DES MOINES — It may not appear that he has much to show for it, but the Iowa Legislature’s most vocal champion of property rights, says the 2015 session was not a total bust.
Legislation to limit the use of eminent domain and make it more difficult for private companies to get state permission to build overhead electric transmission lines and underground pipelines across private property didn’t win the legislative support, Rep. Bobby Kaufmann, R-Wilton, believes the cause of property rights was advanced.
“We had a very successful year educating the public and shifting public opinion in our favor,” Kaufmann said. “We were successful in raising public awareness. As long as we bring attention to that project, I don’t think landowners will sign easements and if they don’t sign voluntarily I don’t see Iowa Utilities Board granting eminent domain.”
Despite the lack of approval for House Study Bill 249, and Senate File 506, Kaufmann thinks “momentum for property rights reform is definitely on the upswing.”
“Legislators who never spoke up on this issue have been coming to me with questions,” he said. Kaufmann also raises the issue with presidential candidates campaigning in Iowa, saying some have expressed an interest in the topic as a campaign issue.
The projects that were the impetus for legislation by Kaufmann and others are the $3.8 billion Dakota Access Pipeline that would carry 570,000 barrels of crude oil across 400 miles of Iowa each day and the 500-mile high-voltage overhead Rock Island Clean Line that would carry wind turbine-generated electricity across Iowa to communities to the east.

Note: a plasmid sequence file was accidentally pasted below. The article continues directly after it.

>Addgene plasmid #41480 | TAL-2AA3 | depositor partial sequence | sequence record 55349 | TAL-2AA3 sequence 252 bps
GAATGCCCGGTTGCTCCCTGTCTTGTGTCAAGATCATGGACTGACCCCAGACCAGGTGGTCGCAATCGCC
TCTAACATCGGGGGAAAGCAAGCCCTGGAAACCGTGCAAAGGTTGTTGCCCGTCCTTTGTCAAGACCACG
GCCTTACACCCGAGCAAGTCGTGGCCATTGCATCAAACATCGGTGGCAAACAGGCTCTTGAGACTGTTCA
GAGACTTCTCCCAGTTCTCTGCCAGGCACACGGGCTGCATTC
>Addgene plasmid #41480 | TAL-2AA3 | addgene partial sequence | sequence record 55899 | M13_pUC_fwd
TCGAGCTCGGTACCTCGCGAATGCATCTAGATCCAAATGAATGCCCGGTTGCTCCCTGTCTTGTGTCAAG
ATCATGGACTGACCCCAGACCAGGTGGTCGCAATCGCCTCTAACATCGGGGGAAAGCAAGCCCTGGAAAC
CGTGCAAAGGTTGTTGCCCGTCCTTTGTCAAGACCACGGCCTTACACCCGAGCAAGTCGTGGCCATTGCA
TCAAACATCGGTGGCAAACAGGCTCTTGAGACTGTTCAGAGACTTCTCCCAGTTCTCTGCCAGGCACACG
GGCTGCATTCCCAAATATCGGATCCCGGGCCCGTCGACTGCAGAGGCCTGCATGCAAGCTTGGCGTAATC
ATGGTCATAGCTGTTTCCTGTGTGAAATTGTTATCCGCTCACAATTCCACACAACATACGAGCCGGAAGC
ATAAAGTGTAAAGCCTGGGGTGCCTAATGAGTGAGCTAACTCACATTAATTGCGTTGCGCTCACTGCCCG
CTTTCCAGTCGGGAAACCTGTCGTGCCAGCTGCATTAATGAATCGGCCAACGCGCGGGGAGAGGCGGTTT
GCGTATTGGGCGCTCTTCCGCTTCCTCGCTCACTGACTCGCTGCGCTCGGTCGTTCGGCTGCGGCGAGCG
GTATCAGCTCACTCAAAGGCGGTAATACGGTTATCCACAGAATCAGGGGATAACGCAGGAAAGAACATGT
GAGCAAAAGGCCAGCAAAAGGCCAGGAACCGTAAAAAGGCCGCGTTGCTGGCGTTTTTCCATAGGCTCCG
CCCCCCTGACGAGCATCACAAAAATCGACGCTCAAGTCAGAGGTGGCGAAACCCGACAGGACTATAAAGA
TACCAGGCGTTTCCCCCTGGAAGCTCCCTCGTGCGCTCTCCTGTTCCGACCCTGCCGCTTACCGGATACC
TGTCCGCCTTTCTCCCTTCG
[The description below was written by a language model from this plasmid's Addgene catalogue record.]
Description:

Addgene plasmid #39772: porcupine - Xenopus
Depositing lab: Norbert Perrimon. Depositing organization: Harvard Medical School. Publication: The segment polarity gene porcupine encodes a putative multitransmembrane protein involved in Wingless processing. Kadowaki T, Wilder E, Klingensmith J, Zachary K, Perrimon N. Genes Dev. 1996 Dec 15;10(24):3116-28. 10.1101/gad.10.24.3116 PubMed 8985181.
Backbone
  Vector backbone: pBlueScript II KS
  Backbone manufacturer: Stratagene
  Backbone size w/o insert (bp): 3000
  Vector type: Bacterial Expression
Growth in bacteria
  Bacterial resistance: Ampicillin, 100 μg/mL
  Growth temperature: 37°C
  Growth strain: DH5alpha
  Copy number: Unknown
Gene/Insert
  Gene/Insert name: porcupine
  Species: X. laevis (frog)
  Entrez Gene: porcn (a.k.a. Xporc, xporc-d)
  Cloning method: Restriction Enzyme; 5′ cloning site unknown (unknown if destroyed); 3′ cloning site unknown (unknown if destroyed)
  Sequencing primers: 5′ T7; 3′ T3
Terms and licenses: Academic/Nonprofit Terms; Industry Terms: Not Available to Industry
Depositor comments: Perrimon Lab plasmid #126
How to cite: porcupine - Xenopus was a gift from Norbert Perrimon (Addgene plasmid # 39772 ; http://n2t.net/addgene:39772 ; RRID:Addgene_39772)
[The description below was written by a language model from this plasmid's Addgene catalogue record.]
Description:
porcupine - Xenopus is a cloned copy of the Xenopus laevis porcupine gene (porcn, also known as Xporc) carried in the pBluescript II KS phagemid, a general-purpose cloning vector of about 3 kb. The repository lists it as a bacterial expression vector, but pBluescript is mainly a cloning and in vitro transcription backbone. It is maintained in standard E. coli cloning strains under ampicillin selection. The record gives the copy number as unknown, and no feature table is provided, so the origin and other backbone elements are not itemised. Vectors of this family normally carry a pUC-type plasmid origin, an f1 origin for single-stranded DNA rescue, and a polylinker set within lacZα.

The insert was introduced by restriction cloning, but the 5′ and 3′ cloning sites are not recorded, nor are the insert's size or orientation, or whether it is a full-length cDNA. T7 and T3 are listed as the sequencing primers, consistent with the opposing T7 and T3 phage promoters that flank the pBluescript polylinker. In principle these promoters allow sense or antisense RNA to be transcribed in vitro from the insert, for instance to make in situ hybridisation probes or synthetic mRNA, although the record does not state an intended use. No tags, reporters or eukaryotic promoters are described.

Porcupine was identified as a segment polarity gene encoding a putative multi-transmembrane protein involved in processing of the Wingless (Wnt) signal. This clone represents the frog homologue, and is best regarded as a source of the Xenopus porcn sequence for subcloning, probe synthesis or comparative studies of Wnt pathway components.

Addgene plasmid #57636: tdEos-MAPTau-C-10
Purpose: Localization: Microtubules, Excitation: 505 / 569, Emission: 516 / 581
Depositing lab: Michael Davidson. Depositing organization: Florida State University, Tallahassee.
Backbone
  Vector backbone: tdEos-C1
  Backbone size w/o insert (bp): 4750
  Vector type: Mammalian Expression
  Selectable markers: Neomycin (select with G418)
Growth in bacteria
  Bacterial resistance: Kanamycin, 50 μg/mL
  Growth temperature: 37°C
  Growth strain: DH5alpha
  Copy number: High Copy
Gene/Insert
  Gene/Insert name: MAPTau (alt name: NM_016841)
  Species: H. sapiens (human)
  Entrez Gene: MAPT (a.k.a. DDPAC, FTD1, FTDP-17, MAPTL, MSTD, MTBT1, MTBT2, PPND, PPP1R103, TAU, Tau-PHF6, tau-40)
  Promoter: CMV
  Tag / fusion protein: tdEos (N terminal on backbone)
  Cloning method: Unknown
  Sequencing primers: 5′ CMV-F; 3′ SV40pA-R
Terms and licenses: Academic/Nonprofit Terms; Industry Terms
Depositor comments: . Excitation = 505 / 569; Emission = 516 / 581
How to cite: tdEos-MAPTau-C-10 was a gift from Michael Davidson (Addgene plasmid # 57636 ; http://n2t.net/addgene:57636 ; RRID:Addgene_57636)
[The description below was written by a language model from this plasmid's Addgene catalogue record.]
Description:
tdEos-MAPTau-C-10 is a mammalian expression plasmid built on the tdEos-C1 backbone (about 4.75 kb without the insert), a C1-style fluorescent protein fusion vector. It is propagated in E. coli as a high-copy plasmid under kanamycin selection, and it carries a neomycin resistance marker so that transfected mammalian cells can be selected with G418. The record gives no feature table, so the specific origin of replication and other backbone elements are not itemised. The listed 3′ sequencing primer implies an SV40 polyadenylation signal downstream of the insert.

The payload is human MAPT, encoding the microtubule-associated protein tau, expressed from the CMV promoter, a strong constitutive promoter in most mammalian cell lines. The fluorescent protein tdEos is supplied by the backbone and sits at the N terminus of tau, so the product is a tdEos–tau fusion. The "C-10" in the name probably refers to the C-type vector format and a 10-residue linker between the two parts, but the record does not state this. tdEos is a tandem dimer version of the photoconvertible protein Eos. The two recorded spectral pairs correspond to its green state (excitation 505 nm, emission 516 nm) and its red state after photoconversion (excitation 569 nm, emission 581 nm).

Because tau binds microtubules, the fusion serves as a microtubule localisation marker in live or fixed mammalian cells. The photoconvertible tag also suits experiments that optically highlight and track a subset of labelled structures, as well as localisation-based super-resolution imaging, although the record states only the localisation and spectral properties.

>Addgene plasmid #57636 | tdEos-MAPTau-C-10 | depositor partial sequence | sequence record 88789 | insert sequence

In the end, only a measure addressing the use of eminent domain for the construction of lakes for recreational purposes won legislative approval.
The eminent domain legislation was opposed by the projects’ sponsors, who argued the bills would change the rules in the middle of the permitting process.
Labor unions oppose the bills because the projects could create as many as 8,000 jobs.
“Construction projects are temporary, but construction careers are permanent,” according to Richie Schmidt of the Laborers International Union.
Support for the legislation came from property rights advocates as well as opponents of the specific projects who see further development of the Bakken oil fields as enabling dependence on fossil fuel.
Not all of them are as patient as Kaufmann.
“This is the only year, and the only chance” to pass new limitations, according to Jim Doorley of Iowa City. Unlike Kaufmann and legislative leaders, he’s convinced the projects will be greenlighted before the Legislature convenes in January.
“Obviously that conversation [about eminent domain] will be back again next year,” Speaker Kraig Paulsen, R-Hiawatha, said on Iowa Press June 10.
Senate Majority Leader Mike Gronstal, D-Council Bluffs, acknowledged there is some reluctance among lawmakers to take up the issue. The General Assembly last approved restrictions on the use of eminent domain in 2006, coming back in special session to override Gov. Tom Vilsack’s veto.
“That was a pretty hard fought compromise,” Gronstal said on Iowa Press, “and a lot of people that were here then say ‘Maybe we shouldn’t touch this.'”
Kaufmann plans to have at least one meeting of the House Government Oversight Committee he chairs to continue the discussion. He also wants updates on landowners voluntarily agreeing to easements.
“I think that will show us that it’s not a done deal,” Kaufmann said. “The only way the Rock Island Clean Line is a moot issue next year is if they pack it up and go home.”
This article was written by James Q. Lynch from The Gazette, Cedar Rapids, Iowa and was legally licensed through the NewsCred publisher network.